Records. Dontcha just love ‘em? What do you mean it’s just us journalists?
As a simple way of quantifying and placing something in historical context, the urge to call something the best-ever is irresistible. “Was that your greatest round/game/shot/putt/year” we ask, almost on a daily basis. If they say yes, easy story. If they say no, still fairly easy story.
GOAT has gone from being a term of abuse – it once meant the person responsible for failure, the guy with the own goal, the player who dropped the catch, the unfortunate who horseshoed a three footer – to being literally the best thing there is: the Greatest Of All Time, for the acronymically unaware.
In golf, of course, we have plenty of amazing records – Jack Nicklaus’s 18 majors, Byron Nelson’s 11 wins in succession, Bobby Jones Impregnable Quadrilateral (still wonder why that didn’t catch on) and the Tiger Slam.
And every course in the world has a record low score. You’ll invariably find the scorecard framed in the clubhouse, and in grander places like the St Andrews Links clubhouse there’s a whole wall devoted to the best scores on the Old Course.
Well, the painters are in at the Links clubhouse this morning because all those 62s on the OC over the years and proudly displayed on the honour board were erased by Ross Fisher’s 61 on the final day of the Alfred Dunhill Links Championship.
Two days before that, Tommy Fleetwood wiped out another famous mark, the record 64 shared for the Carnoustie Championship Course by as many as 10 different people.
Fisher actually had a putt from the Valley of Sin for eagle for a 59. This was enough to provoke Gary Player to publicly weep on Twitter for the Old Course, declaring the sport’s greatest venue to have been eviscerated by modern balls and equipment.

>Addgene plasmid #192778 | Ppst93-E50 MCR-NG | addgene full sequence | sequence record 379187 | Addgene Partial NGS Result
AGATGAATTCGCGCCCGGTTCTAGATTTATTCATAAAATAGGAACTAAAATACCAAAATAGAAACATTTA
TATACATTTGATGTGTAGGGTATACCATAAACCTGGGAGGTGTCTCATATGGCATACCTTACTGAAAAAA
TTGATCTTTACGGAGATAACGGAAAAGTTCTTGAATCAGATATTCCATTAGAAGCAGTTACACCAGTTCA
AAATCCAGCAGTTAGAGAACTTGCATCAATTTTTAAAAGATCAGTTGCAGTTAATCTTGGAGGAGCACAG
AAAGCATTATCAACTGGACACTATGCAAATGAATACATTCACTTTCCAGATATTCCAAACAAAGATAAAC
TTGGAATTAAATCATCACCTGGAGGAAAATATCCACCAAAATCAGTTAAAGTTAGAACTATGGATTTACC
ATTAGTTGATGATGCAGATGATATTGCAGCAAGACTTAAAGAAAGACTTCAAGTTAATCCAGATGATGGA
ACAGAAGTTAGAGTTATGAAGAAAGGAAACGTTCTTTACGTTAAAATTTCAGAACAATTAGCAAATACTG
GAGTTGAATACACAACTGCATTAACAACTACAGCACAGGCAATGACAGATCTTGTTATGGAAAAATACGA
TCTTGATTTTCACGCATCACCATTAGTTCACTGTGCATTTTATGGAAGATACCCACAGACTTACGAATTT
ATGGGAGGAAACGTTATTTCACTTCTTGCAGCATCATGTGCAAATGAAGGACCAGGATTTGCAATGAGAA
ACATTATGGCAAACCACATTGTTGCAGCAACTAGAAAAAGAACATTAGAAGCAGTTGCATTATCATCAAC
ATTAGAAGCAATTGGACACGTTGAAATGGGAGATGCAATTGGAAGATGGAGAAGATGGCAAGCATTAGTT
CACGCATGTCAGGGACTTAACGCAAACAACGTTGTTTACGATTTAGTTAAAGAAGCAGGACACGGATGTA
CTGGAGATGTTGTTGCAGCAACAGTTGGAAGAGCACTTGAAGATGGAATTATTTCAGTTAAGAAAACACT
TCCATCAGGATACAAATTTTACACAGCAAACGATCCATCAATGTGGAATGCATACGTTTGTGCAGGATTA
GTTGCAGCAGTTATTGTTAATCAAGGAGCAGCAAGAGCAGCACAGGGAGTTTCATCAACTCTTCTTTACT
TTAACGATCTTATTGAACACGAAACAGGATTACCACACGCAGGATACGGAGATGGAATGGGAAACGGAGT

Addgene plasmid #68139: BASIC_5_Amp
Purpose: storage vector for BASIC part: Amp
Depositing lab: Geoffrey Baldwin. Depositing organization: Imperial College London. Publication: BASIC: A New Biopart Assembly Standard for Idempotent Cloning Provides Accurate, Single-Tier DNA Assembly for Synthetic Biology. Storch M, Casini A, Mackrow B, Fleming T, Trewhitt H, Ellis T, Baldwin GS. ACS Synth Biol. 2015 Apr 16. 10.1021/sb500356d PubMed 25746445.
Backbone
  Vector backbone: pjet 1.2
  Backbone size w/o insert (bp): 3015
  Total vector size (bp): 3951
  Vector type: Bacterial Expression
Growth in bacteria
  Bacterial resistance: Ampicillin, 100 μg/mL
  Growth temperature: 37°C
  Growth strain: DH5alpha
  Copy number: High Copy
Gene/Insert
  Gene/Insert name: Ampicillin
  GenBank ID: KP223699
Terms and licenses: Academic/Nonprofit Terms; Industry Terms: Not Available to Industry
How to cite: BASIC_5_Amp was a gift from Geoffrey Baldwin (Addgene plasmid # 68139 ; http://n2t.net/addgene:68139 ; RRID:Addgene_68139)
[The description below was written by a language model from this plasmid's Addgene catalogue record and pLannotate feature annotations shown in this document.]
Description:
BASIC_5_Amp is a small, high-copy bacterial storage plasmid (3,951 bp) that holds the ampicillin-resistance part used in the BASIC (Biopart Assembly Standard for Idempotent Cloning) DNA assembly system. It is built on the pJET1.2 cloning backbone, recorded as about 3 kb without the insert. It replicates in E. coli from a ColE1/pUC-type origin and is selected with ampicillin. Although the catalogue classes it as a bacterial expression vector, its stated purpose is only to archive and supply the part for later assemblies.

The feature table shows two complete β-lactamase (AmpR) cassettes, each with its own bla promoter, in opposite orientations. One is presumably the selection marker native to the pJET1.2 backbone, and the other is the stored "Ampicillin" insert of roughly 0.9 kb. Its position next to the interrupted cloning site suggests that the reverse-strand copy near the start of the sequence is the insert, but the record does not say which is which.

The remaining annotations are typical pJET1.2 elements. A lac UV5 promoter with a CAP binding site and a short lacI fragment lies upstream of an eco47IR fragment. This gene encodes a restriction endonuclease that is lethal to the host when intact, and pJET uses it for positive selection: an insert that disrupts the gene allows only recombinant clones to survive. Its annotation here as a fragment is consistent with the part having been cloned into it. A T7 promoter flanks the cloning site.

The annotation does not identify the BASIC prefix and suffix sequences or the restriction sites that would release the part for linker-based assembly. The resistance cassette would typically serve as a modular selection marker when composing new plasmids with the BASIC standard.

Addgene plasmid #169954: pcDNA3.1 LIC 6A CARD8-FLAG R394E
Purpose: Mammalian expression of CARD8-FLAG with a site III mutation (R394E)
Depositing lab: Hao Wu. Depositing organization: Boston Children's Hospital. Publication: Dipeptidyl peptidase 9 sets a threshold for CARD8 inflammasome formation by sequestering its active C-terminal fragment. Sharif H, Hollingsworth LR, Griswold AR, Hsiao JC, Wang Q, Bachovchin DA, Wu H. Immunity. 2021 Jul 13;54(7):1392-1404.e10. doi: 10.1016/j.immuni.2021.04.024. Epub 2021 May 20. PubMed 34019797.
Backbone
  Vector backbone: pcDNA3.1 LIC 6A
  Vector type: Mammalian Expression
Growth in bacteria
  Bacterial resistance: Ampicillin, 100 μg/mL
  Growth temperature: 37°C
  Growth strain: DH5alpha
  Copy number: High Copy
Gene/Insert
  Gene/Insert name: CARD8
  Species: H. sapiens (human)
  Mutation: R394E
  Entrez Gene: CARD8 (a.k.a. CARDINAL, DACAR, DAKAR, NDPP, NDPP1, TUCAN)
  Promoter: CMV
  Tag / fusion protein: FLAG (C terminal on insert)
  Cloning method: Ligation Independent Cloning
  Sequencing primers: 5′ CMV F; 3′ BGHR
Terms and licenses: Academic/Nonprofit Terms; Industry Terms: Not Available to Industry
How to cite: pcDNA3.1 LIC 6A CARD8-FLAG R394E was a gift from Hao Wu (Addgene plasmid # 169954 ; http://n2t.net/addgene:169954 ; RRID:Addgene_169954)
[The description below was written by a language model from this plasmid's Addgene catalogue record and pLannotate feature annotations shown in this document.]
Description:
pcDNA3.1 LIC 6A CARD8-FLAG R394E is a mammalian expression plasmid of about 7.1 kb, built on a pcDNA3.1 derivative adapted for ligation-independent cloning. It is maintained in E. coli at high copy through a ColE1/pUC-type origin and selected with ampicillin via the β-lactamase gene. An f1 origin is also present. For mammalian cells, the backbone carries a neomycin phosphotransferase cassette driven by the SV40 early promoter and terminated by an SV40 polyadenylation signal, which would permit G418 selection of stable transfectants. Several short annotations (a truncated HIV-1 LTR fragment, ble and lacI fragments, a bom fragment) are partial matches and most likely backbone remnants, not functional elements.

He’s right about that, but not specifically because of the 61. The Old Course has been stretched in ludicrous ways to accommodate the longer distances the ball is hit in today’s game.
All Fisher’s new record proves is that stretching historic courses was, and remains, entirely the wrong policy.
But in the world of course records, things are vague. A record is supposed to be definitive, but there’s no rules.
Take Carnoustie. Pity poor Alan Tait, the Scots pro and occasional broadcaster, who was the first man to shoot 64 there, and has now found the practised after-dinner speech focusing on his feat has somewhat lost its lustre.
Taity shot his 64 in the second round of the Daily Express Scottish National Pro-Am of 1994, a Tartan Tour event.
There’s no exact record of the course Alan played, but I was there that day and I would reckon the course was no more than 6700 yards long, nearly 1000 yards shorter than Carnoustie can play.
Fleetwood’s 63 – and six of the 10 old record 64s – came in the Dunhill, where the Championship Course is played to a par 72 and the pins are generously placed because of the amateurs playing.
Is that the same course as was played when Colin Montgomerie shot 64 in the 1995 Scottish Open? Or the 64s shot by Steve Stricker and Richard Green in the 2007 Open? Not even slightly, because the course played to a par 71 on those occasions, and close to maximum length.
On the Old Course, Curtis Strange was the first to shoot 62, on a layout of about 6600 yards, in the 1987 Dunhill Cup. A number matched it over 30 years, including Rory McIlroy in the 2010 Open. Yet every time the course was slightly lengthened, the records were thrown out.
Most of the 62s were scored in the Dunhill, where pin positions are generally fairly easy for the amateurs. Pin positions are a huge thing at the OldCourse, in fact they’re the primary defence of the course if there’s no wind.
I’m open to accusations of pedantry here, of course. But to me if you’re going to disregard some circumstances of course set-up in setting records, then you’ve got to disregard them all.
That would have meant Strange holding the OC record until Fish’s score on Sunday, and Alan Tait at Carnoustie before Fleetwood’s 63.
But we don’t do that. So surely course records should only be available when the course is set up to its primary length and difficulty.
In the case of St Andrews and Carnoustie, that’s easy to define – it’s when they host the Open Championship.
Shoot a 62 on the OC then, as Rory did in 2010, then it’s the GOAT, no doubt.